Economic Update

Published 03 Feb 2021

– Covid-19 has facilitated the widespread adoption of remote working

– Despite travel restrictions, countries are seeking to attract digital nomads

– Dubai and Mexico have emerged as key destinations for foreign remote workers

– As travel resumes, many anticipate a new wave of roaming digital nomads

With Covid-19 facilitating the widespread adoption of remote working practices, some emerging markets are seeking to attract digital nomads through a series of incentives and special visas.

Despite border closures and travel restrictions resulting from the virus, various countries are stepping up efforts to incentivise the movement of so-called digital nomads – people who work remotely and relocate relatively freely.

For example, in October the Dubai government launched its virtual working programme, an initiative that gives foreign professionals the opportunity to move to the emirate and continue to work remotely in their current jobs.

The one-year programme, launched after Dubai reopened its borders to international tourists in July last year, is designed is attract professionals, entrepreneurs and those working in start-ups.

Given its strong ICT infrastructure and healthy start-up scene, Dubai has been seen as an increasingly attractive option for digital nomads in recent years, with officials marketing the emirate as a place where people can live and work by the beach.

As a further incentive, in January officials began offering free vaccines to those on the programme.

Mexico enhances its appeal

Another emerging market that has become an increasingly attractive proposition for digital nomads during the pandemic is Mexico.

A number of remote workers – particularly from the US and Canada – relocated to the country over the course of 2020.

While Mexico, the US and Canada agreed in January to restrict non-essential travel between the countries as a result of spike in infections – a measure that will remain in place until the end of February – Mexico’s more liberal approach towards its border throughout 2020 has contrasted with many other countries in the region.

For example, Colombia and Peru kept their borders shut for much of last year, and Trinidad and Tobago is unlikely to re-open its borders in the foreseeable future.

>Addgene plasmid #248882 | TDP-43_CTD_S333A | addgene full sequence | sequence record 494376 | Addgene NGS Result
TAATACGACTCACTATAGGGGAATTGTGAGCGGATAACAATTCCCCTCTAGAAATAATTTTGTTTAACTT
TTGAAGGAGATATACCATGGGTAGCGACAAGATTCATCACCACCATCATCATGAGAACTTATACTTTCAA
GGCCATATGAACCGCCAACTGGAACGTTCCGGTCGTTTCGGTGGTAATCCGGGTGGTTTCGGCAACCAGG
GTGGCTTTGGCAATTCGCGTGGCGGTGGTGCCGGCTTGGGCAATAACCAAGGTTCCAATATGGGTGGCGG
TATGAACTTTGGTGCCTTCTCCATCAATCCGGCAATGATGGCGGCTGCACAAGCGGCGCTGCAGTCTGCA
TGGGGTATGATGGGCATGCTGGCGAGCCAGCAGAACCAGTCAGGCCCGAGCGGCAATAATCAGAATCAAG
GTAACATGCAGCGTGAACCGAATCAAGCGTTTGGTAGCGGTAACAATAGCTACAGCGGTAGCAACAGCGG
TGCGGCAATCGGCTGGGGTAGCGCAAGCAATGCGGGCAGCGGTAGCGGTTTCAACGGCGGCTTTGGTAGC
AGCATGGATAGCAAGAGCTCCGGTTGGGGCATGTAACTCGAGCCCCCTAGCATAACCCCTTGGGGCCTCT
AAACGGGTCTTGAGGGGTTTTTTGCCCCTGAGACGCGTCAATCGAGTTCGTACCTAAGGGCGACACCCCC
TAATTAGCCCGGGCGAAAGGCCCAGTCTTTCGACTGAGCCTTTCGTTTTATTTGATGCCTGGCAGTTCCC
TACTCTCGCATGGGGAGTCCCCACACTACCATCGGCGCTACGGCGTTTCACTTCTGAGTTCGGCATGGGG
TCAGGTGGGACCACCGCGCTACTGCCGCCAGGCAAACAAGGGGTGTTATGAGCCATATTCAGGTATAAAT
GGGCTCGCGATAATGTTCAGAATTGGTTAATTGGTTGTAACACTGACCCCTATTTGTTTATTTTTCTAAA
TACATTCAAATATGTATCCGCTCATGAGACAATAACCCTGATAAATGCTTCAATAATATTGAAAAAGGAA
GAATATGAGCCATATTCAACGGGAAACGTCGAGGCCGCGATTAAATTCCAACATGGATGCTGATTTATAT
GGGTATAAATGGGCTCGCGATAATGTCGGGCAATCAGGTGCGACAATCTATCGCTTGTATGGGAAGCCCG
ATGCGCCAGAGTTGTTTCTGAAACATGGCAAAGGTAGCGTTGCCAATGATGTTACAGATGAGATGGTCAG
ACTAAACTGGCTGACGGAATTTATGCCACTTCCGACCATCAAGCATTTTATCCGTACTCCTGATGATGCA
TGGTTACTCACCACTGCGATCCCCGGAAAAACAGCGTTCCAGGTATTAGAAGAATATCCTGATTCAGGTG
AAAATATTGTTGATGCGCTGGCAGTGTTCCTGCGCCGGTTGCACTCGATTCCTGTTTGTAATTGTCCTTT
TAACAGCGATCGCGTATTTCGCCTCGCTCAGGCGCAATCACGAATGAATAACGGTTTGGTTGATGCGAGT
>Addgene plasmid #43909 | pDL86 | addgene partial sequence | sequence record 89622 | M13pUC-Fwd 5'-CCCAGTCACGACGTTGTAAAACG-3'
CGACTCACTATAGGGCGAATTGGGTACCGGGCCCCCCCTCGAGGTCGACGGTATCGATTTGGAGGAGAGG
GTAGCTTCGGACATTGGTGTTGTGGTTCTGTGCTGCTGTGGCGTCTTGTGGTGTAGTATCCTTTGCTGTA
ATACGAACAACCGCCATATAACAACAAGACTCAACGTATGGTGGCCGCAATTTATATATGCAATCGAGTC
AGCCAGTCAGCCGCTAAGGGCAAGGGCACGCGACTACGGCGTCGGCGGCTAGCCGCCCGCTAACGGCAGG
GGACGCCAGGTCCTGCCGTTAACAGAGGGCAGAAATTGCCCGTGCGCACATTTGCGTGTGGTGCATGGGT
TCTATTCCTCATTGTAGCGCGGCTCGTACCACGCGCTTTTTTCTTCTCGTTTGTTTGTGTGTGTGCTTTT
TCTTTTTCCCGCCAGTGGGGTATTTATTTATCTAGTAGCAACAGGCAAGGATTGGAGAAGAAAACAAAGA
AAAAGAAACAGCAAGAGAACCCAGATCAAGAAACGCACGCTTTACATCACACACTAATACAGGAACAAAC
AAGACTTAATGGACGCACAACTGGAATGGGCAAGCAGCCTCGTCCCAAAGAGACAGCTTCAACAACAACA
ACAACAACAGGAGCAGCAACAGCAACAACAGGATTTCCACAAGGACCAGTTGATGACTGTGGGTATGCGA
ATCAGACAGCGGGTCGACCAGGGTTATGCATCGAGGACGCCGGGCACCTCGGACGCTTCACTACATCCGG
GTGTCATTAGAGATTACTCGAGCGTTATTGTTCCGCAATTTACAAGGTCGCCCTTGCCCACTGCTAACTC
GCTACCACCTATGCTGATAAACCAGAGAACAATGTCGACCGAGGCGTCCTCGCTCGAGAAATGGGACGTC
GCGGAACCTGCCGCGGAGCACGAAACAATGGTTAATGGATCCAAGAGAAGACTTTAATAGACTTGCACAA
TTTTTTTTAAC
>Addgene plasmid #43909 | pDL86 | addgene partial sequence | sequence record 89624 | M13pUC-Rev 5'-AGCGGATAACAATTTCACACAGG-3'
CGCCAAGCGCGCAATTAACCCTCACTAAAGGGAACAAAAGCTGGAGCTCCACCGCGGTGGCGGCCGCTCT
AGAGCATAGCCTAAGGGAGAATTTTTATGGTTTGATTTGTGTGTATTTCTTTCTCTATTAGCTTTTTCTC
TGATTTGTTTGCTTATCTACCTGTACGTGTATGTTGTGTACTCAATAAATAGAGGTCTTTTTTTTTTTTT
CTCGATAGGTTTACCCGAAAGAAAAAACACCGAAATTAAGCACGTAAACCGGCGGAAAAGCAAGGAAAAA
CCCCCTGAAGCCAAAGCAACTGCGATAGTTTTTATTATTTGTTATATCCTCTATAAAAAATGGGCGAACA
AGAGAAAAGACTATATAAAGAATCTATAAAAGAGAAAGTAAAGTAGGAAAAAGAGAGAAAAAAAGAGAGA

On top of this, the ability of US citizens to acquire a six-month visa on arrival constitutes a significant incentive for digital nomads, alongside the flexibility of the country’s Temporary Resident Visa, which allows foreigners to stay for between 180 days and four years.

This has meant that some locations in Mexico, such as Tulum on the Caribbean coast, have been particularly busy as a result of the increase in foreign workers.

In a sign that many expect this boost to be more than temporary, in February last year hotel operator Selina – which specialises in accommodation for digital nomads – announced that it was looking to expand its offerings in Mexico. The company said it would invest $150m over a two-year period, increasing its number of hotel and hostel beds from around 2300 to 10,000.

Competition from developed and high-income countries

Emerging markets are not the only ones looking to attract digital nomads.

Following the collapse of global tourism as a result of Covid-19, a number of high-income Caribbean nations turned towards incentivising such immigration as a way of offsetting the economic fallout of the virus.

In July Barbados launched its Welcome Stamp programme. Within 48 hours of submitting a successful application and paying the $2000 application fee, eligible remote workers will be able to live in the country for one year.

This was followed in August by the launch of the Work From Anguilla programme, which similarly offers visas to remote workers for up to one year; and the two-year Antigua and Barbuda Digital Residence Visa, unveiled in November.

Cayman Islands, Bermuda and Montserrat have similar initiatives. 

This approach has also been replicated in Europe, with Croatia, Greece and the regional government of the Portuguese island of Madeira unveiling incentives to attract foreign remote workers.

Meanwhile, the government of Estonia – which since 2014 has been home to a pioneering e-residency programme, designed to attract start-ups and entrepreneurs – updated its offering in August last year with the launch of a special digital nomad visa, allowing remote workers to live and work in the country for one year.

Digital nomads: the new normal?

With Covid-19 facilitating a mass shift towards remote work, the digital nomad phenomenon is set for continued expansion in the coming years, as businesses offload expensive office space and employers and employees alike become more accustomed to working remotely.

In fact, the trend was increasing even before the pandemic, facilitated by the growth of co-working spaces and the establishment of digital nomad-oriented companies.

One of those is the California-headquartered Outside, which offers co-living and co-working spaces, online platforms and services for remote workers. The company has eight locations in the US and nine elsewhere in the world, including Tulum and San José del Cabo in Mexico; Ericeira and Lisbon in Portugal; and Bali.

As borders gradually open and travel resumes, more emerging markets will look to capitalise on the growing trend of digital nomads looking for affordable, reliable and appealing places from which to work.